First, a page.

How to help your child transition from middle school
Is your middle schooler promoting and moving on to high school? It may seem like a seamless transition, but the changes high school brings can be anything but easy. What should parents know before that first day of high school arrives?
Middle school can be a difficult time for both parents and kids, so when it comes time to move on to high school, many parents breathe a sigh of relief. But this new transition also brings challenges you may not be prepared for. We asked experts what parents can do to make the move to high school smooth.
Put him in charge
One of the most important things to remember is that your teen isn't a little sixth grader with a backpack anymore. Gone are the days when parents need to be involved in the day-to-day process of school. "Encourage autonomy and self-advocacy," shares Alexandra Mayzler, author and founder of Thinking Caps Group. "The move to high school means a lot less guidance from teachers and more onus on students. Talk to your child about taking the first step in talking to teachers," she adds. "It’s important that high school students know to take initiative and meet with teachers before problems arise."
Hopefully your teen developed good study habits during middle school and can expand on them in high school, where classes are harder and the homework load can be overwhelming. "Students will get more homework than they did when they were in middle school, so they have to study more," shares Elizabeth Venturini, who works as a college career strategist. "Parents should help their teens cultivate good study habits while in middle school so they will be well-prepared to handle high school classes. Ask the high school where your teen will be attending if your teen can sit in on a couple of classes so they can see and experience the difference of how a high school class is taught," she adds. Many parents find that "letting go" of constantly watching grades and asking about assignments is difficult for them, but it's important for your teen to take control of her future.
Fitting in and finding her space
Many high schools have more than one middle school feeding into them, and are subsequently much larger than what your teen is used to. For a small freshman in a big pond, the crowd can feel overwhelming. "Teens stress over not being part of the 'in crowd' in high school," says Venturini. "Encourage your teen to just be themselves and not get caught up in trying to be coolest kid in the room." She shares that teens can find friends that have the same interests by getting involved in activities such as sports, music, drama, arts and clubs. "This also has the hidden benefit of building up your teen's extracurricular list for future college applications," she adds.
"High school is a much easier place for teens to express their individuality," says Aneechia Dixon, who works as a teen success coach. "Even though there are many more students, it is also the ideal place to find others that are similar to them. This is where you find cliques develop due to similar taste in clothes, music and activities." Spend some time brainstorming with your teen about things that he enjoys that might be a good starting point for new friendships. It may not even be something obvious, but maybe he is interested in the mock trial teamor joining the yearbook staff, or he likes to play ultimate Frisbee. Many high schools allow students to form their own clubs for interests that aren't represented.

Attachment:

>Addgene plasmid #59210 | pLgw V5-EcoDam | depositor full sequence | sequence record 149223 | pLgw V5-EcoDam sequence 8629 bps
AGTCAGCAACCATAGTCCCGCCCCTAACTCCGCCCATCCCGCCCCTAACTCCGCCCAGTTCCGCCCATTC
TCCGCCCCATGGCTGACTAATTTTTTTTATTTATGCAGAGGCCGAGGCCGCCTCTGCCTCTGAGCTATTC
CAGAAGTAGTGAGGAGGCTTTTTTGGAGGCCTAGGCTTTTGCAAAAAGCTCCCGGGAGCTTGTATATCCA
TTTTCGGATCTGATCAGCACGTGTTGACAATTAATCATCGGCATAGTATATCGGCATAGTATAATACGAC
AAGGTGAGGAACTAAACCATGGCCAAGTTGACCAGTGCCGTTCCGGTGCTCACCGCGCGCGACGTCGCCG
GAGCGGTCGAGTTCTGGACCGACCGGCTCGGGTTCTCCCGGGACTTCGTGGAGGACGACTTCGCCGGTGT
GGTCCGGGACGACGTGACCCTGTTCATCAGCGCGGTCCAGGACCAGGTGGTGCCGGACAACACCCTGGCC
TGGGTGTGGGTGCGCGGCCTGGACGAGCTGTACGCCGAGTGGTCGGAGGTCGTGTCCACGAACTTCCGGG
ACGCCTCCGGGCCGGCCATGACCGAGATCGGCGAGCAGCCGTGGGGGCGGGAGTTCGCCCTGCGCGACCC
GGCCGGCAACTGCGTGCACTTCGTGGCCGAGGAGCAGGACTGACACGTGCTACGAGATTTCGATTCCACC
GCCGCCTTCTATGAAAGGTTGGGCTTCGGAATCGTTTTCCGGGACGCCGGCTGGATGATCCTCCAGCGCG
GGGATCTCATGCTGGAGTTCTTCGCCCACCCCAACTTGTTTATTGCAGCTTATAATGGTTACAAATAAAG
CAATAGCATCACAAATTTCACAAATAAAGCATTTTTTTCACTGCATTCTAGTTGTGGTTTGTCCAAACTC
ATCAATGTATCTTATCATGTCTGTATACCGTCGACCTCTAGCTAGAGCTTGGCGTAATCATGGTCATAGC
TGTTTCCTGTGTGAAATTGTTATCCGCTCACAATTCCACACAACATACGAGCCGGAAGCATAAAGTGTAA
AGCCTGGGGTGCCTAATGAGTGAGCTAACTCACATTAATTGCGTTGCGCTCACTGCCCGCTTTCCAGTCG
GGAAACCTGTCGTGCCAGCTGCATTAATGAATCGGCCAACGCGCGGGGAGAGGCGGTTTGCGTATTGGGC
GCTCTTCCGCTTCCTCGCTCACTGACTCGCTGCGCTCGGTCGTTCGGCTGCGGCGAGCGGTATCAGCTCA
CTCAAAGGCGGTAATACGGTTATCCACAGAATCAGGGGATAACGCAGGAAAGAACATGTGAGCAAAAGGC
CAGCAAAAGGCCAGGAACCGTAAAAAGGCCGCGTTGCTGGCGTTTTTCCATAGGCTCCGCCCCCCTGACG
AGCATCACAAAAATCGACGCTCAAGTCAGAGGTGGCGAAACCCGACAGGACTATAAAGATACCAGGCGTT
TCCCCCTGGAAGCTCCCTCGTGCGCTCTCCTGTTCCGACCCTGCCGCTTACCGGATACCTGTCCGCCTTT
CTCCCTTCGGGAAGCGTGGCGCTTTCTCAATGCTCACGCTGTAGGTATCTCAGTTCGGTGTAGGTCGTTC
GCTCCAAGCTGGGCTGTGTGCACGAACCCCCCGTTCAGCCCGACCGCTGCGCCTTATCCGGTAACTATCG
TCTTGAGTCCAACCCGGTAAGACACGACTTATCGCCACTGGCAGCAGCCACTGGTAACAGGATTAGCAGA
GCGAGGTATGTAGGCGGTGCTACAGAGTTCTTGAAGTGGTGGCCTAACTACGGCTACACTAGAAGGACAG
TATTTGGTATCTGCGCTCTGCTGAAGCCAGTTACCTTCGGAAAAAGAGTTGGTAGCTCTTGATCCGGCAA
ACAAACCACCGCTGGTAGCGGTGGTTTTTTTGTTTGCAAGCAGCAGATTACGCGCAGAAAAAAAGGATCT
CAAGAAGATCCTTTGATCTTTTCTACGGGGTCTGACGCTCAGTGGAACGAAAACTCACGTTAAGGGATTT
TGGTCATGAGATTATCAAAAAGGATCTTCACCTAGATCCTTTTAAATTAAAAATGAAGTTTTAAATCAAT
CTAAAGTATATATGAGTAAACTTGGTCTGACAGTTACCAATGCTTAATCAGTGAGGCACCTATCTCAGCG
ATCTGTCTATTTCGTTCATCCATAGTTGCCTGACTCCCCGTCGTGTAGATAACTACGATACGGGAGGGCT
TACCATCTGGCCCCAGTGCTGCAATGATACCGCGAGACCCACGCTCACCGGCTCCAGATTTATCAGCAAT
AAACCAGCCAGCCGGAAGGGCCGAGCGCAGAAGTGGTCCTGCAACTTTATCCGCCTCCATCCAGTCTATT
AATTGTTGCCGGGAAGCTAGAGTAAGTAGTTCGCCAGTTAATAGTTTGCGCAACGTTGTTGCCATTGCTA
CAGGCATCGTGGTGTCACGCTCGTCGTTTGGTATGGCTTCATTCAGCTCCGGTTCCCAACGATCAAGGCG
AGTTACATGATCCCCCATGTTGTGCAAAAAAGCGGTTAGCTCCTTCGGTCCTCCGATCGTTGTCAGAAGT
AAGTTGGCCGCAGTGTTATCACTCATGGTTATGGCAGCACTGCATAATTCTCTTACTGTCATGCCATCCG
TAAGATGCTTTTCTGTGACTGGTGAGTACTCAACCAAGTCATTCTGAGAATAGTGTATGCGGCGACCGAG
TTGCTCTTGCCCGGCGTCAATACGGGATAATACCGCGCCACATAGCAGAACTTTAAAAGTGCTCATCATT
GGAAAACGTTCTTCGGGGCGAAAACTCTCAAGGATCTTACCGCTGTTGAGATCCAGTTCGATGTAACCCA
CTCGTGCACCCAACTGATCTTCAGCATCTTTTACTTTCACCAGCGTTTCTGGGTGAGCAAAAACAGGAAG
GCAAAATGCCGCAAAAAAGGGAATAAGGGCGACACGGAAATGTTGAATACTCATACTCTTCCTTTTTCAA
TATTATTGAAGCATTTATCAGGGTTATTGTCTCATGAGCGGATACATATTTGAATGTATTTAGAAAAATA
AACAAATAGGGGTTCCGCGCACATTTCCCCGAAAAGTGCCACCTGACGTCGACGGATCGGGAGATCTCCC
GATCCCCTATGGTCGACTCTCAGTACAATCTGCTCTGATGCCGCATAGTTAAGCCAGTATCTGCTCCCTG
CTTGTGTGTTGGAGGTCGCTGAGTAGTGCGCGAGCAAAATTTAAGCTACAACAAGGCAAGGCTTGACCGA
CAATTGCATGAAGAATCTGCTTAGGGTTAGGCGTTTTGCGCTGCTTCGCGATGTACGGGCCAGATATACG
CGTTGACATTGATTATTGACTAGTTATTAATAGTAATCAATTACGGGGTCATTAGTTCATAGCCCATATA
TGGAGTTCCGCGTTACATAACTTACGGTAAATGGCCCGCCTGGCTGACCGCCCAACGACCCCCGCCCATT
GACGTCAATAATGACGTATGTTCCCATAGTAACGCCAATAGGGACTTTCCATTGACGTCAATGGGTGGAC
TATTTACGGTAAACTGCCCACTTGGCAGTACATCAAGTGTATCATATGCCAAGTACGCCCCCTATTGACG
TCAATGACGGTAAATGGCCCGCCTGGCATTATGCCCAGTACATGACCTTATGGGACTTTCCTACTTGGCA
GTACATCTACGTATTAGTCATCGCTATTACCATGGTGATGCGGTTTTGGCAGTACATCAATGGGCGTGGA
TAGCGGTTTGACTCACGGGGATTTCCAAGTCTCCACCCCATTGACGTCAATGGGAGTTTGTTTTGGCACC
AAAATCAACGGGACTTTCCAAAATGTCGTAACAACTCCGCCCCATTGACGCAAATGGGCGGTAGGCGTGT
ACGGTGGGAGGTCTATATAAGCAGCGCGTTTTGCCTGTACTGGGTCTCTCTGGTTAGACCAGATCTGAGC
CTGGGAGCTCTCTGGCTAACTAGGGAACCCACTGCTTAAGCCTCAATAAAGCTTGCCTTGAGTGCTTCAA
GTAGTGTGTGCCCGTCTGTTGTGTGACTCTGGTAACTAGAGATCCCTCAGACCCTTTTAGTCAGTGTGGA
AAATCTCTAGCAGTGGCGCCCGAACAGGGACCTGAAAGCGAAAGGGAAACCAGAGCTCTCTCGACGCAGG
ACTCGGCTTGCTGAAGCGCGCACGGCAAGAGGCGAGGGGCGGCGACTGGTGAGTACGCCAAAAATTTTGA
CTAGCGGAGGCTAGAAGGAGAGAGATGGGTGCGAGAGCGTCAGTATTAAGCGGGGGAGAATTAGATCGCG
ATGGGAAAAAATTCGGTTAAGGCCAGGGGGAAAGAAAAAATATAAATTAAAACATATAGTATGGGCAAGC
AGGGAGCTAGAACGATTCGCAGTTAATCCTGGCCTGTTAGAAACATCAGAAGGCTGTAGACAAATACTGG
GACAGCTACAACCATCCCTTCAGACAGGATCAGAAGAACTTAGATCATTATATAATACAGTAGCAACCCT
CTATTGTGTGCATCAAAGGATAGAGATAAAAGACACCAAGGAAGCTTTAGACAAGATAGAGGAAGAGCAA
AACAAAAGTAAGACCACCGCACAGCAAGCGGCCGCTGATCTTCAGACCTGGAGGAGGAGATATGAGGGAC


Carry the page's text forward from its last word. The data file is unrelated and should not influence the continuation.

Close the gaps
High school coursework is obviously going to be harder than in middle school, but if your child struggles in a particular area, use the summer wisely to get extra help. "It’s important to make sure that your child doesn’t have any gaps with reading comprehension, vocabulary and math," says Mayzler. "If there are areas of vulnerability, use the summer before ninth grade to patch any holes." Students might sign up for a summer school course, hire a tutor or work with online resources to be more prepared for the high school curriculum.
Summer is also a good time to help your teen think about study and organizational skills that work best for him. Does he work best in a quiet space, or with music on? When would be the best time to do homework, right after school or after dinner? "In high school, students are expected to juggle multiple classes with multiple teachers and tons of demands," adds Mayzler. "To keep all the balls in the air, students must have great organization and time management skills."
Make a mental map
Remember that first day of school? Chances are, you remember how utterly huge the high school campus was — maybe you even got lost once or twice. To help your teen get ready for that first day, have her visit the campus ahead of time, map in hand. "For most teens, the sheer size of a high school can be overwhelming," shares Venturini. "To help your teen make the transition, try and visit the high school ahead of time. If you can, walk the campus so your teen knows ahead of time the location of the administration building, library, lockers, classrooms, cafeteria, gym and restrooms." Let your teen do this on his own, or let him know you're happy to walk along if he wants you there.
Spend some time this summer getting your teen prepared for high school, and the transition in the fall will be smooth.